With so much attention paid to heart health, few people realize that the risk for disability from osteoarthritis (OA)—a degenerative joint disease—is just as significant as cardiovascular disease. In fact, OA of the knee is one of the five leading causes of disability among older women and men.

The most common type of arthritis, OA is characterized by a breakdown of cartilage in almost any joint in the body, although it’s most frequently seen in weight-bearing joints such as the spine, hips and knees. Symptoms of this “wear-and-tear” condition include sore joints, pain after increased activity or extended periods of inactivity, joint deformity, and fluid accumulation.

One out of three people ages 63 to 94 will develop knee OA, but women are at greater risk than men. Other people at risk include overweight individuals, people with a history of trauma to the knee, or those whose jobs require heavy kneeling or squatting.

While treatment—including physical therapy, weight loss, pain-relieving drugs, anti-inflammatory injections and surgery—is tailored to each patient, experts agree that stretching is a vital component to any OA treatment plan. Stretching can help improve functioning, increase range of motion, and relieve discomfort.

Grab a mat, towel, or strap and read on for four easy knee moves that can be done at the gym or in the comfort of your own home.

Standing Calf Stretch

Stand facing a wall with your right leg in front of you and your left leg behind. Placing your hands on the wall for support, slowly bend your right front knee and lean into the wall, pressing the left heel to the floor. Once you feel a stretch in your left calf muscle, hold for 30 seconds, and then slowly relax. Repeat the stretch twice more before switching sides and repeating.

Bonus: A study in the Annals of Internal Medicine found that knee OA patients who performed standing calf stretches as part of an overall exercise routine experienced improved function and reported less pain and stiffness than those who did not.

Seated Hip March

Sitting up straight in a chair, slightly kick your left foot back a few inches underneath the chair, keeping toes on the floor for support. Lift your right foot off the floor, keeping knee bent at a 90-degree angle. Hold your right leg in the air for five seconds, and then slowly lower back to the ground. Repeat 10 times. Alternate legs and do another 10 on each side.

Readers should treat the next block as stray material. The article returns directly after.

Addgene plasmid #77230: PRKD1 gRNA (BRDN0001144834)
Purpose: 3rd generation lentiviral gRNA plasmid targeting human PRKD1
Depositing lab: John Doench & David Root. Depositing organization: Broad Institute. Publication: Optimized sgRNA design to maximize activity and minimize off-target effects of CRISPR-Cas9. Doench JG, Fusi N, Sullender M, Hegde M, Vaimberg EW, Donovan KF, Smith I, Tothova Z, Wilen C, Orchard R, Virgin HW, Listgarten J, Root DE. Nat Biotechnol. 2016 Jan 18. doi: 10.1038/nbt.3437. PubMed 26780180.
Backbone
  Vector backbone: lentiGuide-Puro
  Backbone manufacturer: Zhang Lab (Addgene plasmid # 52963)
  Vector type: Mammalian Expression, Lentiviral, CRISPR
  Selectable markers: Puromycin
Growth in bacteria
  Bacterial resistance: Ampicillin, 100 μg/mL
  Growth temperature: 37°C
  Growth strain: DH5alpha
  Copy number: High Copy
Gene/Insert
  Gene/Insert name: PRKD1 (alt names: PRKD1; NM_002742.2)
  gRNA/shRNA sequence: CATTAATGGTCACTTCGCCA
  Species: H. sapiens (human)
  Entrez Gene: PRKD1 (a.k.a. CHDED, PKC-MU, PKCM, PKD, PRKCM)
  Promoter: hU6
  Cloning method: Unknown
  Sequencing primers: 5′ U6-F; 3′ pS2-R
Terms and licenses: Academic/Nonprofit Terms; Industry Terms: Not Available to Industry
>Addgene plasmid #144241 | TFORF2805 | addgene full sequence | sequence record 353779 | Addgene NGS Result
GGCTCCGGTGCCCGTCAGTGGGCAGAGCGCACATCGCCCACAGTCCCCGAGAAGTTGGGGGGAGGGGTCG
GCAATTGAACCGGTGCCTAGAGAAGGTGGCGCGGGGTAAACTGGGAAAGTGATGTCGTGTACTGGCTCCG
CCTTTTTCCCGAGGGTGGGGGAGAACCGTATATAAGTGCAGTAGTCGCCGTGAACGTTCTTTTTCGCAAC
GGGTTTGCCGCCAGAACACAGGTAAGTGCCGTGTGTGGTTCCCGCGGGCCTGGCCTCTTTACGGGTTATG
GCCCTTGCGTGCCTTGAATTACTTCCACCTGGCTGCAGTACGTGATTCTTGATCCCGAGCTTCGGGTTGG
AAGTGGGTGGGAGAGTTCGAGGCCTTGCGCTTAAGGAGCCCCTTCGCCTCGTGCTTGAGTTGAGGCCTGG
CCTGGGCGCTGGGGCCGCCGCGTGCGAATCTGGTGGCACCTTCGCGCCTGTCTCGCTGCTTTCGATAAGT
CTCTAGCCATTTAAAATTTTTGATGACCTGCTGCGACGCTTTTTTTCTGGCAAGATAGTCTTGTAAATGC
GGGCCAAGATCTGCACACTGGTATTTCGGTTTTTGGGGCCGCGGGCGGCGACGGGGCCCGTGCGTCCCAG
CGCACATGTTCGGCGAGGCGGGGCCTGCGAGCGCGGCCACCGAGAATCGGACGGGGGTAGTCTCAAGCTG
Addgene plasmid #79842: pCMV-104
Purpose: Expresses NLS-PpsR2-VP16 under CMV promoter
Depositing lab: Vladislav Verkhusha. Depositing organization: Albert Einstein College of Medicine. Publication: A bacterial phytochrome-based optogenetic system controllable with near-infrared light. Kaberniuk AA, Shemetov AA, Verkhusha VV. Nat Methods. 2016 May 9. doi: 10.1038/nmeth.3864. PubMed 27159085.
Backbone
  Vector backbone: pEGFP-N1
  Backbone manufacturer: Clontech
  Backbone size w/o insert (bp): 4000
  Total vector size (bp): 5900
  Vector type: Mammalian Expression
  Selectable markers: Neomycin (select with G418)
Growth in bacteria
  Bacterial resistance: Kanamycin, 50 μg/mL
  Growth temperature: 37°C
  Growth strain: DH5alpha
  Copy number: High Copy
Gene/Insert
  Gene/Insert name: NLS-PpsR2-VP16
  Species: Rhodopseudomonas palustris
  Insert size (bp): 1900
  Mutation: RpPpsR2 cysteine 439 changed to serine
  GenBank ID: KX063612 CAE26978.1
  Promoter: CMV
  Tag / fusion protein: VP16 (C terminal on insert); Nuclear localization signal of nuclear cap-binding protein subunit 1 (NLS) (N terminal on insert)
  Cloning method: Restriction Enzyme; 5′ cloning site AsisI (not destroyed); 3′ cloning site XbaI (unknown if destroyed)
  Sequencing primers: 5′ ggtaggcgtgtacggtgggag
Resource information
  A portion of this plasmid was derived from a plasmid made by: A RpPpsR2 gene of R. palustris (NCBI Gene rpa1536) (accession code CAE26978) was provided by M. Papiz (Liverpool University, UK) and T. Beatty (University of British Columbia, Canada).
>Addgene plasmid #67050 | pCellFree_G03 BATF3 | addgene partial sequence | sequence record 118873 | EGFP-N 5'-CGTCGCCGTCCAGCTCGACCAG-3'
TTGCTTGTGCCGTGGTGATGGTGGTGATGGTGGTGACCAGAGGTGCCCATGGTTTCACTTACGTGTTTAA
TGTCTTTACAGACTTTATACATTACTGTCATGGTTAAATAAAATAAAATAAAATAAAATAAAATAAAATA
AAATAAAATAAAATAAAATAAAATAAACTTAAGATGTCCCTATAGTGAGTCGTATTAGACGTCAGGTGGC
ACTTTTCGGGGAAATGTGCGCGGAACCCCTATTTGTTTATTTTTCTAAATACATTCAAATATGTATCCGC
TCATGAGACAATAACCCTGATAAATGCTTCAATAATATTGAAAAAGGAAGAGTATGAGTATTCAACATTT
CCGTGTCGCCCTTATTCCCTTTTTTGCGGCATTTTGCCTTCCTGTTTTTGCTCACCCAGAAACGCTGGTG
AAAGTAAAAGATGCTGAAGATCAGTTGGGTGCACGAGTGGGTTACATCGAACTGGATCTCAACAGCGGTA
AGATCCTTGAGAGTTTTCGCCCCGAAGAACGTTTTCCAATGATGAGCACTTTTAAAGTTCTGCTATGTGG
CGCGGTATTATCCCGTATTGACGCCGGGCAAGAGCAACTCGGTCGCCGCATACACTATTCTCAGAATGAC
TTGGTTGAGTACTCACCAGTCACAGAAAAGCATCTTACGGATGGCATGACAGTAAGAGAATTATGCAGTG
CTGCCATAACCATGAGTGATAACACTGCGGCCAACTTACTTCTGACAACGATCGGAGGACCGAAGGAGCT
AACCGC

Bonus: A University of Iowa Hospitals and Clinics study found that stronger thigh muscles can protect women against knee OA symptoms.

Quadriceps Stretch

Lying face down, bend your right knee and grab your ankle with your right hand. (You may want to rest your forehead on your left forearm for support.) Gently pull your right foot towards your buttocks until you feel a gentle stretch in the thigh. Hold the stretch for 30 seconds before slowly lowering your leg. Repeat two more times (for a total of three times), switch sides, and repeat.

Bonus: A study in the Annals of Internal Medicine found that patients with OA of the knee who performed this exercise as part of an overall routine experienced improved function and reported less pain and stiffness than those who did not.

Hamstring Stretch

Lie down on your back with both knees bent. Loop a towel or strap around your right foot and, holding onto the strap for support, extend and elevate your right leg to a 45-degree angle. Once you feel a gentle stretch in your right hamstring (behind the knee and thigh), hold for 30 seconds. Slowly lower and repeat two more times, switch sides, and repeat.

Bonus: A 2010 study in the journal Physiotherapy found that hamstring stretching led to significant increases in knee extension range of motion in subjects with knee osteoarthritis.

When doing these exercises, go at your own pace. If you experience pain during these stretches, stop and talk to your doctor during your next visit to see what he or she recommends.